There's nothing quite like the taste of oyster sauce; it's rich, tangy, and exceptionally savory. However, for those who follow a vegetarian diet or have the misfortune of having an allergy to oyster sauce, it might feel like you're missing out. Luckily, one ingredient has gained critical acclaim from two-Michelin-starred chef Andrew Wong as a worthy substitute: fermented bean curd.
You may have heard of a Taiwanese soy paste that's a great alternative to oyster sauce, but while fermented bean curd is reminiscent of some of these flavors, it is utterly unique in appearance and taste. Also known as furu, or Chinese cheese, fermented bean curd can also typically include garlic, chili, wine, and vegetables, which all unite to create a meaty flavor similar to that of oyster sauce.
One may ask how an alternative to oyster sauce can resemble cheese. Surely they couldn't be more different? Well, the answer is in the umami taste. Fermented bean curd has fantastic layers of flavor that brighten and intensify the aromas in a dish - just like oyster sauce. Instead of feeling left out any longer, pick up a jar of fermented bean curd and see just how well you imitate the wonders of oyster sauce.
Furu, which is also written as fǔrǔ or 腐乳 in Mandarin Chinese, is traditionally used in congee or as a condiment. However, the ingredients' uses have expanded to see it added to just about any dish to boost the flavor. Although it may look like a protein substitute, one must recognize that a small amount goes a long way. This is not your ordinary tofu and should be regarded solely as a seasoning agent. Once retrieved from a jar, you can immediately recognize how the bean curd's texture is smooth and creamy, its odor pungent and salty. Once placed into a dish, it seems to effortlessly melt into the folds, disappearing in appearance just like oyster sauce and leaving behind a taste that lifts your dish to umami-mouthwatering perfection.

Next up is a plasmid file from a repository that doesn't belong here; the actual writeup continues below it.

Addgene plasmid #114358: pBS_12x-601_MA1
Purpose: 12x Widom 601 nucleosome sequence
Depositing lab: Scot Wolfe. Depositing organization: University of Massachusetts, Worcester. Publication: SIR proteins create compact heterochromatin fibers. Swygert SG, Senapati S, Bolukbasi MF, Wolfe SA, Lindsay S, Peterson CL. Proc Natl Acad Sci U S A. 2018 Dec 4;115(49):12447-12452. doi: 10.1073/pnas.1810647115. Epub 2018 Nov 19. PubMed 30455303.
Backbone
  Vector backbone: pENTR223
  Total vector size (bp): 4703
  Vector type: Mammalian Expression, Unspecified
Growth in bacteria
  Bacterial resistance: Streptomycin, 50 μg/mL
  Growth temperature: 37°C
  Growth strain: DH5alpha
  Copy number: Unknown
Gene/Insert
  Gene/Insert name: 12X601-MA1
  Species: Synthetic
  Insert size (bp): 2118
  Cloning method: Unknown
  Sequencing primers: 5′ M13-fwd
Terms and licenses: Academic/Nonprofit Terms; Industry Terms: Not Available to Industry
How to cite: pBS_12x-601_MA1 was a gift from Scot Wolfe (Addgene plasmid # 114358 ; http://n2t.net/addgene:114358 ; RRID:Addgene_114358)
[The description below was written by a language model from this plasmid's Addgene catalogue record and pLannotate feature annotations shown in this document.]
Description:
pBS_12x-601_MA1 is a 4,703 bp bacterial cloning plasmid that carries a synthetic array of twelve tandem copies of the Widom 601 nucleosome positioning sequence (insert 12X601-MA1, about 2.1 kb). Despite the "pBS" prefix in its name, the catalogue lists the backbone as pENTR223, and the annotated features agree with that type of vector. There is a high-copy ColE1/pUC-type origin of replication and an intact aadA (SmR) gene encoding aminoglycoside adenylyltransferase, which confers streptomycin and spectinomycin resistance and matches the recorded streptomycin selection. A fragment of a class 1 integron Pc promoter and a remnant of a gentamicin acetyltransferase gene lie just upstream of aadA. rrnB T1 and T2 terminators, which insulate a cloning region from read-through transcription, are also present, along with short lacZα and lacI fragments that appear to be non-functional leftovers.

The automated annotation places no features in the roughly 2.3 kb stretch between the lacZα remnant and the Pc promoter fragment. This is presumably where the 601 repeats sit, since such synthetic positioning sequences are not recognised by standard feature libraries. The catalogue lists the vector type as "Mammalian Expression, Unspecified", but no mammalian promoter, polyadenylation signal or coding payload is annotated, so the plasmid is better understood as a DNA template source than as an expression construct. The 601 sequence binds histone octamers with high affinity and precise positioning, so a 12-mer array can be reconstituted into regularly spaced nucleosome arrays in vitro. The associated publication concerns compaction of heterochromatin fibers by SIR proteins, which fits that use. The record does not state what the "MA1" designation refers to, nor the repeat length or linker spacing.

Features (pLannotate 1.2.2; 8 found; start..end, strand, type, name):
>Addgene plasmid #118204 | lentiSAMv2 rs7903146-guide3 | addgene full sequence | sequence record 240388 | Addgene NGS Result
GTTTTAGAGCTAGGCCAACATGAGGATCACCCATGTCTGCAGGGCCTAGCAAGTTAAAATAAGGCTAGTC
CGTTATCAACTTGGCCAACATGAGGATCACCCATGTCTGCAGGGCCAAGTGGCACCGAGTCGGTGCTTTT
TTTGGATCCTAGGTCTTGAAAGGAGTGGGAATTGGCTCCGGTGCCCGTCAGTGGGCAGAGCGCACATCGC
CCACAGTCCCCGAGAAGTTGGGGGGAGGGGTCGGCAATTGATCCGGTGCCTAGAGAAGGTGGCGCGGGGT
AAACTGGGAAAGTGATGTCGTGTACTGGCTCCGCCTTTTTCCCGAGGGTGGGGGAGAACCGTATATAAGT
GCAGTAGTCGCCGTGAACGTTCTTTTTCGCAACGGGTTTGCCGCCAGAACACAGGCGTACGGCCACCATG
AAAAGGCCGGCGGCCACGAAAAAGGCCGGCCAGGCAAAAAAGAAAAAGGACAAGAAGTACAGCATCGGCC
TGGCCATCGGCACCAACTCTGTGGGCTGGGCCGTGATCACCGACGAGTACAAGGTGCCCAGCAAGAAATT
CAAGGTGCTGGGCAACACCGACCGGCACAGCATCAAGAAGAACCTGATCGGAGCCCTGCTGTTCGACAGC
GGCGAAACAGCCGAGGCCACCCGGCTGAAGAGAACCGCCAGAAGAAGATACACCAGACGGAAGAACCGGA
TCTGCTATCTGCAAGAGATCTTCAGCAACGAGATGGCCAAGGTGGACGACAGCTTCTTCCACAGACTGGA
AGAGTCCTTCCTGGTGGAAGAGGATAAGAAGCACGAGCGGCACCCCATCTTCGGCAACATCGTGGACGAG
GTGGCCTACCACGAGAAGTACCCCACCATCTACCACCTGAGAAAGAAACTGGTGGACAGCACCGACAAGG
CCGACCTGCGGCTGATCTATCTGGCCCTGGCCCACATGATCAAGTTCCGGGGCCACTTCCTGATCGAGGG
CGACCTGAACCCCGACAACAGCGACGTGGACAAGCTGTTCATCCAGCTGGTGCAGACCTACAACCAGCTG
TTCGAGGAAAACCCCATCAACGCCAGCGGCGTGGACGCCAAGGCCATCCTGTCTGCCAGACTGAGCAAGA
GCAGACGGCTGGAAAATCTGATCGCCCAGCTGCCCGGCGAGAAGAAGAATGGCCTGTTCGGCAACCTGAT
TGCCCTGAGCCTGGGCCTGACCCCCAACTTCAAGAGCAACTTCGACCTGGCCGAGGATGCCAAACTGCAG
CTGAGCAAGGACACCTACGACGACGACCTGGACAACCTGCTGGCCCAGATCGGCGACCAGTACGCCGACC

So how is it made? There are various methods to achieve the illustrious taste and texture of fermented bean curd. Still, generally, it incorporates some form of firm tofu that is either left to develop mold or coated in fungus. It then undergoes a process of fermentation with brine, rice wine, and spices. If you're a devoted vegetarian, you may have asked yourself, is the wine vegetarian? It's common for rice wine to be filtered through isinglass (fish bladder) or albumen (egg). For this reason, it's best to double-check the ingredients list on the fermented bean curd jar to ensure it's entirely vegetarian.
Its Varieties And How To Use It
There are plenty of varieties of furu, from sesame oil to chili-fermented variations; however, two of the most common versions are red and white. The red type, also known as hóngfǔrǔ, 紅腐乳, is made with red yeast rice, which gives it a dazzlingly vibrant red and purple color. It has a more robust flavor than the white variety, prominently featuring rich umami notes with a hint of sweetness. This type of fermented bean curd would go wonderfully in marinades and sauces. Yet it also magically works with water to form a delicious braising liquid for vegetables.
White fermented bean curd, otherwise known as 白腐乳 or báifǔrǔ, also works well in sauces, yet its most traditional application is usually in seasoning for congee or spread on fluffy and soft Chinese steamed buns. White fermented bean curd is regarded as a plain version of fermented bean curd, although some versions do find it brined in sesame or chili oil. Its taste is milder and lighter than the red furu, but its texture is usually firmer.
If you're ready to turn up your vegetarian dishes, consider adding a little fermented bean curd. The unbeatable flavor will have you wondering why you ever wanted oyster sauce in the first place.
Read the original article on Daily Meal.